OTTAWA CITIZEN: 'Off-the-grid' solar cabin builder presents $12 innovation in solar power

A local entrepreneur who made global headlines for his off-the-grid home last year is getting ready to unveil his latest unconventional solution in sustainable energy. algonquin College mechanical engineering student Joseph Dupuis was thrust into the spotlight last spring when the story of his solar-powered cabin made from shipping containers went viral.

This time around, Dupuis has assembled a team of students and built a prototype of what he said may be an innovation in solar technology: a solar tracking device that costs less to make than traditional solar power systems.

He was to present a working prototype at Algonquin’s Applied Research Day on Friday.


The cost of solar power has plummeted in recent years, which has led to a renewable energy boom in California. But there’s a big hang-up: solar energy doesn’t provide a 24-hour supply. When the sun sets, the power from solar farms drops off, just as California needs it most.

That’s sparked new interest in technology that stores electricity. And the energy storage technology race is going far beyond your typical battery.


Saddled with more than $11 billion in debt and facing at least one investigation by federal officials plus a lawsuit from its own subsidiary, solar giant SunEdison is lurching toward bankruptcy.

The shares of other leading solar providers, including SolarCity and Sunrun, have lost more than half their value in the last four months as investors lose confidence in the no-money-down, 20-year-lease model that has fueled the explosive growth of the rooftop solar market in the last few years.

Even though Congress has extended the investment tax credit, which provides credits worth 30 percent of the value of installations, that growth is expected to slow as the developers focus on improving their balance sheets rather than fueling breakneck expansion.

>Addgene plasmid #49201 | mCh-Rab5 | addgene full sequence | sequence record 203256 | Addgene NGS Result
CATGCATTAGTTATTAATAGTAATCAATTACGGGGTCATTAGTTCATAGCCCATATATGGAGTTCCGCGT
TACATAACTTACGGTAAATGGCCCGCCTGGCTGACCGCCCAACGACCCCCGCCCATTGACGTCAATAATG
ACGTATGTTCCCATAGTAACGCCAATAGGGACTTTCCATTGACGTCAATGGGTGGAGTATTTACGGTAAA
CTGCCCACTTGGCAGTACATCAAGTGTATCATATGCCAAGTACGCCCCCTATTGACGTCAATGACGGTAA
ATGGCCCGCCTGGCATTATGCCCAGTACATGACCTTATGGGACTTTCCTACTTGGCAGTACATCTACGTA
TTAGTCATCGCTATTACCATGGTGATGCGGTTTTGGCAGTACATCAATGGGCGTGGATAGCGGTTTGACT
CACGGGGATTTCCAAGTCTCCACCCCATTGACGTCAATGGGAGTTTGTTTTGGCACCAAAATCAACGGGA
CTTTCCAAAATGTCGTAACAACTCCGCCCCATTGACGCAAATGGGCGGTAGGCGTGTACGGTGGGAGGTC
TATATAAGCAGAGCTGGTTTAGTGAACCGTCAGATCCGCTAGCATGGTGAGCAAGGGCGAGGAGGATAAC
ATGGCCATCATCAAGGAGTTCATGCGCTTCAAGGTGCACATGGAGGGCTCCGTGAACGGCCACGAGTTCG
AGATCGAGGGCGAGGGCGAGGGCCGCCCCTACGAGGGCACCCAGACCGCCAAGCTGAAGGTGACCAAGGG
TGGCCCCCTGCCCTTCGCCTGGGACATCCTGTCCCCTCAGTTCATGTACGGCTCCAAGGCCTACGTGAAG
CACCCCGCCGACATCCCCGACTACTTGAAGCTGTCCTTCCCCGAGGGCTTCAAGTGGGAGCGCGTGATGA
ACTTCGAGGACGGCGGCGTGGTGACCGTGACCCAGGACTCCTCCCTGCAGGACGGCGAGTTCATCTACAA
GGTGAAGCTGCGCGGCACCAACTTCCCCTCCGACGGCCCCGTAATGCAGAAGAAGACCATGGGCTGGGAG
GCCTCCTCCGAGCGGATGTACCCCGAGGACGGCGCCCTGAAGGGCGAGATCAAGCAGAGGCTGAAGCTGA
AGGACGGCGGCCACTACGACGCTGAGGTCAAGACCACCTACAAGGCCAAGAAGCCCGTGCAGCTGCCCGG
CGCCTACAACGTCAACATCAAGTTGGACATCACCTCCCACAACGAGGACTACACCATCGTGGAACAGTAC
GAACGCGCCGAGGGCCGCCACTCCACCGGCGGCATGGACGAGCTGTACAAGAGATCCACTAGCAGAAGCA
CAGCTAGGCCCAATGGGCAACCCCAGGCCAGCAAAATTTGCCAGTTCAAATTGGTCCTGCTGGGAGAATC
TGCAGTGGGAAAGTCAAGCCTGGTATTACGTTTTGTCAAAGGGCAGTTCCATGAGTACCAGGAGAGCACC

Earlier this year, celebrity actor Mark Ruffalo riled up a crowd of hundreds of protestors outside of an office building in sunny Las Vegas by shouting “let’s make life uncomfortable for them. . . because they’re wrong!” The “them” who Ruffalo was referring to included Nevada’s Public Utilities Commission and its chairman, Paul Thomsen, who joined the energy regulator in October.

The issue that raised the protesters’ ire was a rate hike for Nevada’s solar customers that went into effect at the beginning of this year. Thousands of people who bought solar panels assuming they’d have to pay certain fees and earn a certain rate for the solar they produced are now getting a less attractive deal. The rate change has made the rooftop solar industry, Nevada’s solar customers, and high profile protestors like Ruffalo furious.

Derick is a Clark University graduate—and Fulbright alumni with a Master's Degree in Environmental Science, and Policy. He has over a decade of solar industry research, marketing, and content strategy experience.